Governor Brown, DPH on Verge of Side-Stepping Law and Jeopardizing Health of CA Children

Posted on 11 October 2013


Health Officers Association of California

Vaccines are one of the greatest and most successful tools ever developed for preventing disease and protecting public health. Governor Brown and the California Department of Public Health, however, are on the verge of taking action that could violate California law, undermine the statewide effort to get more children immunized and threaten the health of all California communities.

California, like every other state, requires school-age children to obtain various vaccinations against childhood diseases. However, California also currently has a mechanism called a “personal belief exemption,” or PBE, that allows parents to opt their children out of mandatory vaccines simply by printing out a form and signing it.

Evidence suggests that some parents have based their decision not to vaccinate their children on misinformation or lingering misperceptions about vaccines. Many other parents opted their children out not because they objected to vaccinations at all, but simply because signing the form was easier than making an appointment for the vaccines or because they forgot to get their children vaccinated before school started.

Decreasing rates of vaccination among some California populations jeopardize the health of the entire community, particularly children and those with compromised immune systems. Vaccinations only work as a disease-prevention tool if a critical mass of people are vaccinated – a concept often called “herd immunity” – and parents who choose not to vaccinate their children are not only exposing their children to disease, but all California children.

For example, new research suggests that the 2010 whooping cough outbreak in California — the worst in 50 years — may have been fueled, at least in part, by clusters of parents who refused to vaccinate their children.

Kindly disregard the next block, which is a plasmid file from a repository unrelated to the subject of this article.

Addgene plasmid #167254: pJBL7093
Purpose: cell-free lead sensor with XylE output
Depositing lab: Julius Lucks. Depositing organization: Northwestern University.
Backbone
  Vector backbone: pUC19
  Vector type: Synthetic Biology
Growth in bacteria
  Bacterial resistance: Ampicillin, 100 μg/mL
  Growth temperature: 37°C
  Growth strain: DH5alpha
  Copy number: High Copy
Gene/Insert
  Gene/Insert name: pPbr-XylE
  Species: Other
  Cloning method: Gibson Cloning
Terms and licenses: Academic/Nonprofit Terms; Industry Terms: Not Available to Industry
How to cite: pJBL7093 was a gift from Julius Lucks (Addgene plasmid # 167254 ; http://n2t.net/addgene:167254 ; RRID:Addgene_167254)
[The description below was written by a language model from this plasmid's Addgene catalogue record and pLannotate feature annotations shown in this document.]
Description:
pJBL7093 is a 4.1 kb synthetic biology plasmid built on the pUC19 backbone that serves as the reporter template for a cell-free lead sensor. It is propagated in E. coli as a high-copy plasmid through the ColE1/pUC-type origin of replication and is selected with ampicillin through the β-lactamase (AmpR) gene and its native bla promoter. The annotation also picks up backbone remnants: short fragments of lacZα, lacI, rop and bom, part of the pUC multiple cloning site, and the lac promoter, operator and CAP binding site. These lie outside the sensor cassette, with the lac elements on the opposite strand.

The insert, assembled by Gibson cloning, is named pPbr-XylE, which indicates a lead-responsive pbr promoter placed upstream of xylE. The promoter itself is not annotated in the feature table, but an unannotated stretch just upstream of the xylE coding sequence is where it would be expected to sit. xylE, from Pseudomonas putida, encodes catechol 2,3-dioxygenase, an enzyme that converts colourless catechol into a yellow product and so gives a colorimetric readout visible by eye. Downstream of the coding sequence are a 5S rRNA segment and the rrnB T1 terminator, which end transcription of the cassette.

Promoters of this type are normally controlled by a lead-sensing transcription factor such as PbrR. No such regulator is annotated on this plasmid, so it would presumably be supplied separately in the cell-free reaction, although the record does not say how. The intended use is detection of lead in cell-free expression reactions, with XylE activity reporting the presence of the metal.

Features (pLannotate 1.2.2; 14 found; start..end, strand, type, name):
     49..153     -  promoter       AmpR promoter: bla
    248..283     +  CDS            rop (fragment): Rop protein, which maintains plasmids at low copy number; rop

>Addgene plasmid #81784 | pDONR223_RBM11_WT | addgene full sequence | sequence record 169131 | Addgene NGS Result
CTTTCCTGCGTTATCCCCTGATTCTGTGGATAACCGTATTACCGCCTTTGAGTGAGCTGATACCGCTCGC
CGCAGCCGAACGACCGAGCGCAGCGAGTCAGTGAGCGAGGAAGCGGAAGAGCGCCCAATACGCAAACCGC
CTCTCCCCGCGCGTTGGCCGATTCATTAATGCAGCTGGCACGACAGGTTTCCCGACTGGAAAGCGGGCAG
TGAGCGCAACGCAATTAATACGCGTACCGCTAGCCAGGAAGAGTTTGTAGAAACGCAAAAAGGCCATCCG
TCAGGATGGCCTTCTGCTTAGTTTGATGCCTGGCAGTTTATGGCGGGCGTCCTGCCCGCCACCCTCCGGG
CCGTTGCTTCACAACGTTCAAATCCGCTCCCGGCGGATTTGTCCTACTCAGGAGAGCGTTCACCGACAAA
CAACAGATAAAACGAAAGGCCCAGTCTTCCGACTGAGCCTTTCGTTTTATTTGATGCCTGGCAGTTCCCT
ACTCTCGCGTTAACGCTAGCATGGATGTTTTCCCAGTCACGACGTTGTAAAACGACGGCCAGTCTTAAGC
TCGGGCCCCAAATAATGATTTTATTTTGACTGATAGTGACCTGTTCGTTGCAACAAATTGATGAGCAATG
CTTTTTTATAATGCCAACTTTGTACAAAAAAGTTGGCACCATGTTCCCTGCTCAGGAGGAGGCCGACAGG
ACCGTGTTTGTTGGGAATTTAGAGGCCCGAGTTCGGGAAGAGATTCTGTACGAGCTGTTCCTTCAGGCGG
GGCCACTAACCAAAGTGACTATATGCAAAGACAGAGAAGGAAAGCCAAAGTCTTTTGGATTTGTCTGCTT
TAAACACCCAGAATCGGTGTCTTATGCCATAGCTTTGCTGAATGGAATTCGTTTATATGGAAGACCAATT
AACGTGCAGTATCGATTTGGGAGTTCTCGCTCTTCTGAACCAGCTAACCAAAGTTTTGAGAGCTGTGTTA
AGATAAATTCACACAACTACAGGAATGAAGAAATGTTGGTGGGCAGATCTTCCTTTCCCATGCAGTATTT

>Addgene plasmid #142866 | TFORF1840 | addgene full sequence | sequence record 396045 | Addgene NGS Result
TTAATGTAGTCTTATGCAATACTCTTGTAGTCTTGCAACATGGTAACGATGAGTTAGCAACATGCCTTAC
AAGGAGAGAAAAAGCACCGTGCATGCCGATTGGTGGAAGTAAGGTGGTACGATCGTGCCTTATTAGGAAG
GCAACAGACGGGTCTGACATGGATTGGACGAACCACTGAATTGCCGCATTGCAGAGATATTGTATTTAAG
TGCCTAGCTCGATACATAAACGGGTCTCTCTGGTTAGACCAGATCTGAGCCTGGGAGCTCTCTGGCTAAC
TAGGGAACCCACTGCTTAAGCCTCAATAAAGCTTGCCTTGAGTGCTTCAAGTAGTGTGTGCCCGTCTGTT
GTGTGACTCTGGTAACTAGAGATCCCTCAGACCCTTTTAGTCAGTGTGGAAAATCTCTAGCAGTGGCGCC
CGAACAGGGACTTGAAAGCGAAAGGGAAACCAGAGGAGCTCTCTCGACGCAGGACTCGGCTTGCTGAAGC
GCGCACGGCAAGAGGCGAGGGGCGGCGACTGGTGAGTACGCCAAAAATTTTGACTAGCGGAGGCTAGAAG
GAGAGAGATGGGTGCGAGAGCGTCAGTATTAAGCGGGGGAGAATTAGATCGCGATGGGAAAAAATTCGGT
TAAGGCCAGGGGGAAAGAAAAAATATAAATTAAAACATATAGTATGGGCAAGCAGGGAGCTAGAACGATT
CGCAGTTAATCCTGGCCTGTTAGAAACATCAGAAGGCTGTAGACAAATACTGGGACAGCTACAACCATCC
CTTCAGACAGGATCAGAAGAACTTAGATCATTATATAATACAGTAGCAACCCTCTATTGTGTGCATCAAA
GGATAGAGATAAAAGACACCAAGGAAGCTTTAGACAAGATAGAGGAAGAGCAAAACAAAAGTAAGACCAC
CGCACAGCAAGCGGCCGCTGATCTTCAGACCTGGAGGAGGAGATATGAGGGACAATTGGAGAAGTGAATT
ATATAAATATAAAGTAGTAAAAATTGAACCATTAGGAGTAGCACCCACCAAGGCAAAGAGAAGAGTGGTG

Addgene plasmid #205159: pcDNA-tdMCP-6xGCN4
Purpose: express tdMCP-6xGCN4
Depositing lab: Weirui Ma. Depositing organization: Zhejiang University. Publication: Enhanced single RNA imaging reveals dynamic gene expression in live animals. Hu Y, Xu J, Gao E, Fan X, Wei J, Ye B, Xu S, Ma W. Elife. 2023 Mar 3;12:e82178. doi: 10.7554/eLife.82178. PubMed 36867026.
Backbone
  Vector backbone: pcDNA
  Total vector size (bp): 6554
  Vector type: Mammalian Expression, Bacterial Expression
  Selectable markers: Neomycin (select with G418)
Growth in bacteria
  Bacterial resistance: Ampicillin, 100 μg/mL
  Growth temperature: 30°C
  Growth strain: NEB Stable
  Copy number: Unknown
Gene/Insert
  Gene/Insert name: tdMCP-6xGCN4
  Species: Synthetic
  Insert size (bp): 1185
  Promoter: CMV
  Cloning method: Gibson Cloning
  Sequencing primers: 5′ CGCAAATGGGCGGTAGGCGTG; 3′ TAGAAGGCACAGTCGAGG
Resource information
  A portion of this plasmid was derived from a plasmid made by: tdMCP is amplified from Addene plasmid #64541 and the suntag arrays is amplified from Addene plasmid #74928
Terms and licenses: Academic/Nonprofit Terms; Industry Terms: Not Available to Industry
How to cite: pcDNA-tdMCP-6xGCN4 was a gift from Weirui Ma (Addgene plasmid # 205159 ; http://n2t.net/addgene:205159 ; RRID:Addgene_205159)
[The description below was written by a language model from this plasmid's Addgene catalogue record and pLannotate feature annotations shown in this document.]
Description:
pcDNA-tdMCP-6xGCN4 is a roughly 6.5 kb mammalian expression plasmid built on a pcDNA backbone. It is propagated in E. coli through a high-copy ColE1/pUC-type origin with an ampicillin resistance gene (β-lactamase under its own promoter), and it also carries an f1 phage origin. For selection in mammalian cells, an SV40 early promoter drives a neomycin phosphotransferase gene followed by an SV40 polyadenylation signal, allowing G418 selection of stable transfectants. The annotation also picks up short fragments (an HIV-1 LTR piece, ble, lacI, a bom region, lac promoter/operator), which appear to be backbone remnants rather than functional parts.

In an effort to increase child vaccination rates, the California Assembly last year passed Assembly Bill 2109, which required that parents seeking to opt their children out of mandatory vaccinations have a health professional sign a form saying the parents were provided with information about the risks and benefits of vaccines.

Assemblymember Richard Pan, a Sacramento-based pediatrician, authored the bill, which passed the Assembly with broad bipartisan support, and which was sponsored by the Health Officers Association of California, the California Medical Association, the California Immunization Coalition, and the American Academy of Pediatrics.

Although Governor Brown signed the bill, he directed the Department of Public Health to include a separate religious exemption that would allow people to side-step the important conversation about the risks and benefits of vaccines by simply checking a box, in effect rendering AB 2109 completely ineffective at stopping so-called convenience exemptions.

It should not be easy for parents to opt their children out of vaccinations and parents should have accurate information to make informed decisions about vaccinating before exercising a personal belief exemption.

While a parent or guardian may have genuine religious objections to medicine and vaccinations, there is no infringement of personal or religious freedom in simply receiving information about the risks and benefits of vaccines. If a parent does not want their child immunized, they can opt out after receiving information as designated by the law. Creating an opt-out mechanism that side-steps this important conversation between health care professionals and patients creates a new opportunity for convenience exemptions and undercuts the intent of Assembly Bill 2109.

The current economic climate and California budget crisis have led to drastic cuts in public health spending. If the Governor is not willing to establish disease prevention as a high priority by committing additional public health dollars, he should at least not further tie the hands of health professionals by undermining the efficacy of vaccines, a critical and existing tool that does not cost the state additional funding to develop.

The Department of Public Health is currently considering what the form will and will not include. The final personal belief exemption form should not include a separate religious exemption that allows parents to side-step a conversation with a health care professional. The stakes for California children are too high.

Bruce Pomer is the Executive Director of the Health Officers Association of California, which represents the physician health officers in California’s 61 city and county jurisdictions.